Year in Reading

A Year in Reading: Kevin Barry

By posted at 3:00 pm on December 18, 2013 3

coverI gurgled and frothed with sheer animal pleasure all the way through My Lunches with Orson (Metropolitan Books), a transcript of taped conversations between Orson Welles and his friend Henry Jaglom, made over elaborate lunches, in Los Angeles, in the early 1980s, and in which the great director gossiped with magnificent bitchiness about the stars he had known, and wedded, and bedded, and elaborated on the fineries of his craft, and gave masterclasses in story and structure, and talked about poodles, sauces, politics, and poems, and much else besides, and in fact gave the final, incontrovertible evidence that his was one of the greatest creative minds of the 20th century. And also one of the funniest. A lesser-known fact: Orson made his breakthrough in Ireland, as a handsome corn-fed teen, in the early 1930s, when he acted for the legendary Michael Mac Liammoir’s company at the Gate Theatre in Dublin, and he confesses in this book that he went on to nourish a life-long hatred of the Irish people, most especially Irish-Americans. Choice anecdote: one day, during a break in rehearsals, Orson asked Michael to give the defining characteristic, in a single word, without thinking too hard about it, of the Irish race, and Michael immediately responded with “malice.” I defy anyone not to read this wonderful book in a sitting.

coverSpeaking of Ireland, the novel Notes from a Coma by Mike McCormack has stealthily been developing a cult reputation there since its initial publication in 2005, and this year it finally got an American release through the good offices of Soho Press. This is the near-future story of JJ O’Malley, a kid adopted from a Romanian orphanage who grows up in the west of Ireland and there submits to trials on an experimental prison ship in Killary harbor, aboard which the inmates are induced into coma states to cut down on costs. McCormack is the bastard love-child of John McGahern and JG Ballard, and this is a brilliant book.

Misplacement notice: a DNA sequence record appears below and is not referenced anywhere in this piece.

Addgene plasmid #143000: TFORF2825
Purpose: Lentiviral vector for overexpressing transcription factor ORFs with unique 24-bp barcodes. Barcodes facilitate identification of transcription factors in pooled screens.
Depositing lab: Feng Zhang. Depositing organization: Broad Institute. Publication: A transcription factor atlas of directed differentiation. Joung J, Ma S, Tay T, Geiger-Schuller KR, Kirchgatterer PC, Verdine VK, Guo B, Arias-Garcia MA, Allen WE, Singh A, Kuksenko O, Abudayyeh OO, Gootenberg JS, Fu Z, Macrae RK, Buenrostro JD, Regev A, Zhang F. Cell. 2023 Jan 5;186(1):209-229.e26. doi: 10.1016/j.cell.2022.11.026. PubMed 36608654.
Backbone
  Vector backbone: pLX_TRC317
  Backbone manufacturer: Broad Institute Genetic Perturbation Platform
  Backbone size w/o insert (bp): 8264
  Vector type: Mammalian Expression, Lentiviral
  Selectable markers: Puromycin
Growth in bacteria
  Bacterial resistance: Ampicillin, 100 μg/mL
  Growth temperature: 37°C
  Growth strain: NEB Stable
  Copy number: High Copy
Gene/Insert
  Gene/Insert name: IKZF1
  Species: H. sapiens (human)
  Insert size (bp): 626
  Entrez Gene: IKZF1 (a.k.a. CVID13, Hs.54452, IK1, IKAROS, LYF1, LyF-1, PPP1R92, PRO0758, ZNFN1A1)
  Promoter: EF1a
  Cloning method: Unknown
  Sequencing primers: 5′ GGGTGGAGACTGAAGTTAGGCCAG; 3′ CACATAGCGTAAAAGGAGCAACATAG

More from A Year in Reading 2013

Don’t miss: A Year in Reading 2012, 2011, 2010, 2009, 2008, 2007, 2006, 2005

The good stuff: The Millions’ Notable articles

The motherlode: The Millions’ Books and Reviews

Like what you see? Learn about 5 insanely easy ways to Support The Millions, and follow The Millions on Twitter, Facebook, Tumblr.

The Millions' future depends on your support. Become a member today!

Share this article

More from the Millions

3 Responses to “A Year in Reading: Kevin Barry”

  1. Tim Watts
    at 8:12 pm on December 18, 2013

    Too bad not many people have read The Hospital Ship by Martin Bax, which was published in the early 1970s. Then they would know that McCormack’s book is not the first of its kind, but a copy of a copy.

  2. Evelyn Walsh
    at 11:25 pm on December 18, 2013

    dear Kevin Barry, your very name conjures memories of my cousins and aunties and uncles breaking into song on summer holiday in Ballyheigue. The rented house was so raw and bone-cold my cousin Mary and I, all of 14, would go to bed bundled up like grannies in long flannel nightgowns topped off with shetland wool jumpers and socks. When we swam the ocean was so cold I thought my heart would stop, while my Dublin cousins splashed around saying “it’s lovely warm.”

    Anyway, Kevin Barry was one of their favorite songs. That and Bold Robert Emmet.

    Going to look for both these books– the way you describe LUNCHES WITH ORSON reminds me a bit of the BURTON DIARIES– the mix of art and gossip and creature comforts. My parents’ house is full of books by Micheál MacLiammiór– wondering what other anecdotes may be in the Jaglom book.

  3. Virginia Llorca
    at 2:50 am on December 19, 2013

    Best comments ever. . .

Post a Response

Comments with unrelated links will be deleted. If you'd like to reach our readers, consider buying an advertisement instead.

Anonymous and pseudonymous comments that do not add to the conversation will be deleted at our discretion.

NEW COMMENTING RULE: Comments may be held for moderation and/or deleted. Whitelisted commenters will see their comments appear immediately. Don't be a jerk. We reserve the right to delete your comment or revoke commenting privileges for any reason we want.